Thu 18.09.2014 - 10:30-12:40 - Plečnik 1

Twice exceptional - Gifted children with learning difficulties  Symposia  Presentation 


Organiser: Christian Fischer
Discussant: Lianne Hoogeveen

Dealing with the topic of giftedness is a big challenge for the educational system, especially when occurring in combination with impairments in various forms. Those twice exceptional children often show a combination of different gifts and special (a) disadvantaged backgrounds (e.g. social economical disadvantages, cultural ethnic disadvantages), (b) disabilities (e.g. mental disabilities, physical disabilities), (c) behavioral difficulties (e.g. attention deficit (hyperactivity) disorders, autism spectrum disorders) or (d) learning difficulties (e.g. dyscalculia, dyslexia). The symposium will focus on the last mentioned group of twice exceptional persons in the form of mathematically gifted children with learning difficulties. The four presenters will cover different aspects as identification and promotion of twice exceptional children in their strengths in particular in the mathematical area, as well as their weaknesses especially in the linguistic area. Thus requires an interdisciplinary talent support network using the facilities of the digital age.

Mathematically gifted, but untalented in linguistic domains? The perspective of mathematical giftedness  Symposia contribution

Presenter: Friedhelm Kaepnick

In this presentation a case study will be reported that bases upon a complex and interdisciplinary approach: It focuses on a mathematically gifted child whose linguistic skills are developed on an exceptionally low level. Especially, the manner of this specific combination’s development as early as at pre-school age will be emphasized. Moreover, it will be discussed how this specific combination influences determinants of the child’s individual mathematical giftedness. As a consequence, there emerged some particularities regarding the child’s processes of both learning and behavior in the context of mathematical tasks. A couple of these particularities will be presented and illustrated by concrete arguments taken from the case study. Finally, some general conclusions on an appropriate identification and support of mathematically gifted children whose linguistic skills are developed on a low level will be deduced.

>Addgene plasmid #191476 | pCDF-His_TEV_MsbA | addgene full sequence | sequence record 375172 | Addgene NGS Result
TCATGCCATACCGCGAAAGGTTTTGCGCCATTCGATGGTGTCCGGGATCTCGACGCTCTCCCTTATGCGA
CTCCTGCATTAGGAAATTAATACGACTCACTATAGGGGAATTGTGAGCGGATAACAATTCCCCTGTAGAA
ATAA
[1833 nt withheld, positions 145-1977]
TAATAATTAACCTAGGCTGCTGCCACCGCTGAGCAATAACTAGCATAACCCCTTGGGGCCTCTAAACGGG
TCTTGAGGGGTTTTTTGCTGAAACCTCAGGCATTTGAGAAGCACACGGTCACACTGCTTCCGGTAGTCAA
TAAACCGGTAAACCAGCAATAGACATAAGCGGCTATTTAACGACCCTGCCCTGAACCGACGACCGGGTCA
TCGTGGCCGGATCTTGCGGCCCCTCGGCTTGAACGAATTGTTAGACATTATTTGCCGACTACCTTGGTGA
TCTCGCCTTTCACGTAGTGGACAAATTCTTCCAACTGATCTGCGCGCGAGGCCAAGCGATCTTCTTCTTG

Mathematically gifted, but reading and spelling difficulties? The perspective of learning difficulties  Symposia contribution  Presentation

Presenter: Christian Fischer

In this presentation the same case study of a mathematically gifted child with learning difficulties is examined from a linguistic perspective. To benefit from mathematical strengths to cope with the linguistic weaknesses different approaches are used as parts of an interdisciplinary talent support network: In addition to promoting the mathematical talent in extracurricular projects, a learning strategy-oriented program for gifted dyslexic children will be realized outside school to improve the reading and spelling skills on the background of the child´s special asynchronies. This is combined to with an interest-based enrichment project of self-regulated learning in school which is accompanied by special qualified teachers and students teachers in gifted education and talent support. This case study is based on empirical results of the intervention effects based on the associated special needs in the different developmental areas.


A Comprehensive Model of School Collaboration for the Identification of Twice-Exceptional Students  Symposia contribution

Presenter: Anies Al-Hroub

In this symposium, we will introduce a multidimensional comprehensive model for the identification of the untapped potential of mathematically gifted children with learning difficulties. We will discuss the apparent contradiction between mathematical giftedness and learning difficulties and how it can be resolved through a characteristic profile of cognitive and perceptual strengths and weaknesses. We will also present evidence that the use of a multidimensional model enables teachers and parents to identifying five subgroups of twice-exceptional learners. The model was used in several schools in Jordan and England. It involves eight criteria of formal and informal assessment. The formal assessment involves a combination of three psychometric tests (i.e. WISC-III or WISC-IV, Perceptual Skills Tests, and dyslexia Screening Test) and one dynamic mathematics assessment. The informal assessment involves collecting data from four different sources: School reports, teachers, parents, classroom observation.